Given that pre-season team principal Andreas Seidl was making no bones about the areas where McLaren was no longer a top team, it can be considered to have maximised what was at its disposal by its taking that last-gasp third in the constructors’ championship, stolen from under the nose of Racing Point at the 11th hour.
Seidl listed the limitations faced by the team on the eve of the season, thus: “I’m talking about the windtunnel, which we don’t have in-house. I’m talking about the driving simulator, which is outdated, I’m talking about CFD infrastructure which is not up to date anymore, and also about our production infrastructure, which is outdated.”
Formula 1’s budget cap is bringing the spend of the bigger teams down to around McLaren’s current level, but for 2020 it was operating at around 60% of a Mercedes budget.
Its final Renault-powered car, the MCL35, was an update of the 2019 machine, still with the old fashioned-looking wide nose and inboard-loaded front wing but with changes to the tub which allowed a higher-mounted front suspension which in turn facilitated more aggressively proportioned sidepods.
There was also a totally new rear suspension, picking up from a different part of the gearbox, facilitating better mechanical dynamics.
It was quite a benign, sweet-handling machine and this played a big part in drivers Carlos Sainz Jr and Lando Norris inevitably getting something close to the best from it very consistently.
The McLaren was good under braking and would switch its tyres on from cold temperatures more readily than most – this helping Sainz briefly lead in Portugal.
It lacked the ultimate downforce of the Racing Point and had a few peculiarities that could catch it out – such as its sensitivity to wind direction. It really disliked tailwinds or following another car closely but picked up proportionally more from headwinds.
“That’s not a normal way of introducing updates. It was a very rushed process” :: James Key
It was more competitive through medium-high speed bends than slow corners, this quite possibly a function of that wide nose concept – which was addressed with a narrower nose before the September 31 homologation of that component, in readiness for 2021.
This meant introducing the new nose before the package around it had been fully developed. It was introduced on Sainz’s car from Mugello, as Norris stayed with the standard one.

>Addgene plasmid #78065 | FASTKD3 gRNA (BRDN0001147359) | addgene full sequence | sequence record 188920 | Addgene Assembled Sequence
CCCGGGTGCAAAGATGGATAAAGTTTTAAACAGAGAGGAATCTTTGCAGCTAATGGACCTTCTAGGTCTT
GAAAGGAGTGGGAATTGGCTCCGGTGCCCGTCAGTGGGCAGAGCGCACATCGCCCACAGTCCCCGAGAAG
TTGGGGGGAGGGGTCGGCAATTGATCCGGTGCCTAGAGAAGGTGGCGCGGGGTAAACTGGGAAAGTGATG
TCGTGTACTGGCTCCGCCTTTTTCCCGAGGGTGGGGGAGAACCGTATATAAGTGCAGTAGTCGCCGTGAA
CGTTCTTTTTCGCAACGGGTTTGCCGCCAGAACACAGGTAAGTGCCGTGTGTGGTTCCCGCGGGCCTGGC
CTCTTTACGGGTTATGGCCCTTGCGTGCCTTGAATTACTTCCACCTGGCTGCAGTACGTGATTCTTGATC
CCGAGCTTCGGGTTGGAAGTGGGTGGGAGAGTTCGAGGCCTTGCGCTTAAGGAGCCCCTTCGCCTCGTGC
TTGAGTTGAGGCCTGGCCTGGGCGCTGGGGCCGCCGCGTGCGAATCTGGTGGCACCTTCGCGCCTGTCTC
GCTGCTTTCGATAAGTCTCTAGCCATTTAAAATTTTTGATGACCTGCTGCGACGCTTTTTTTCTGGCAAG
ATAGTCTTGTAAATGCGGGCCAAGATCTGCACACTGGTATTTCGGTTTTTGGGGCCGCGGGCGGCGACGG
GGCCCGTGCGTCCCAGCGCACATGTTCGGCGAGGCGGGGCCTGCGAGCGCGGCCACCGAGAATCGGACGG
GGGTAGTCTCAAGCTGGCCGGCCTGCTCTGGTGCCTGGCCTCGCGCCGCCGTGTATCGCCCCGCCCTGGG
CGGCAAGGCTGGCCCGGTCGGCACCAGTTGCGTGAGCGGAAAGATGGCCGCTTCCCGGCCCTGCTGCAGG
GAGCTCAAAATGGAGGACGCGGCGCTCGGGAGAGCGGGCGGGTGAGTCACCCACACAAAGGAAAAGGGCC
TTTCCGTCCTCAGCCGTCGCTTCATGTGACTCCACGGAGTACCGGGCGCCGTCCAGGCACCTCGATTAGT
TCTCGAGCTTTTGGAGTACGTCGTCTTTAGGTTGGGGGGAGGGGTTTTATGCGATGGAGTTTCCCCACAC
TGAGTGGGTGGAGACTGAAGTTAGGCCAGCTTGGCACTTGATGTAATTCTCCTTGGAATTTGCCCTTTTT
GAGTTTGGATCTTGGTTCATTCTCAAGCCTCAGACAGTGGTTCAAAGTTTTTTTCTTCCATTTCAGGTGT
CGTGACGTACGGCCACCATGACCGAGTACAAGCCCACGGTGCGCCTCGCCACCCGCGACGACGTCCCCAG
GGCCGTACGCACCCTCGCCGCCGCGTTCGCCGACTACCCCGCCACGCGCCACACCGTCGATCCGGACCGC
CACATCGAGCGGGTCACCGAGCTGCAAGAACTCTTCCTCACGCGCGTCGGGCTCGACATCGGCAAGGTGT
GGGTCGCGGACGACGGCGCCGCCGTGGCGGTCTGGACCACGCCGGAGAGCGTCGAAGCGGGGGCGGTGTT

It took a few races to get it working properly, during which time Racing Point and Renault pulled away.
But from the Nurburgring onwards the new nose became the standard spec – and as the car was developed from there, so it began to regain its earlier form.
At the last race of the season Norris qualified a great fourth, closer to the pace than McLaren had been all year. Both Norris and Sainz had qualified third earlier in the season, but with a much bigger deficit to the front.
Technical director James Key talked about the car’s concept at the launch: “The bodywork is following a trend I think we’ve seen increasingly, with a very narrow sidepod, which is quite an exercise in packaging. You have to plan quite early for that sort of thing, because it involves the engine installation and so on.
“We’ve done a similar exercise with the gearbox, to match that philosophy. There’s been a lot of work on rear suspension too, so I suppose from the cockpit backwards there’s a very different approach to what we’ve had before – that’s really where the conceptual side of things was.
“Equally there’s a lot of technologies, let’s say, around the front, which were only possible to do with the new car – we’ve introduced that too. So that’s the new stuff, but having said that it’s all based around, although not entirely based around, what we learned last year. We had what we felt were opportunities we couldn’t do with the 34 with the geometry we had.”
Talking at the end of the season, Key admitted that McLaren had been “only around 50% successful in addressing the previous car’s weak spots. There is still some work to do; there’s nothing fundamental about the car that is preventing us doing that. It’s predominantly aero-related, with some set-up aspects.”
The new slimmer nose – and accompanying tweaked front wing which appeared at Sochi – freed up more potential to fully address those issue.
This was essentially a similar change to that made by Renault in between seasons, but having to be addressed by McLaren mid-season.
“The normal way of working with development parts didn’t apply,” says Key.
“The process was not so considered. We had homologation dates we needed to meet and the nose was a part of that. The narrow nose had to be run and on the car by the end of September.
“That’s not a normal way of introducing updates. It was a very rushed process. In certain areas we were missing something and we back-tracked a bit on certain areas of the development, but the majority stayed.”
When plotted against its closest rival Renault’s performance (see graph below), the three phases of the McLaren season can be seen.
It begins ahead of its rival, falls behind as the forced early switch is made to the narrow nose car as the Renault is still enjoying 2020-specific upgrades, then eases ahead once more as the new spec is developed.
The challenge now will be of maintaining that momentum when dealing with the changes needed to adapt the car around the new Mercedes power unit for ’21.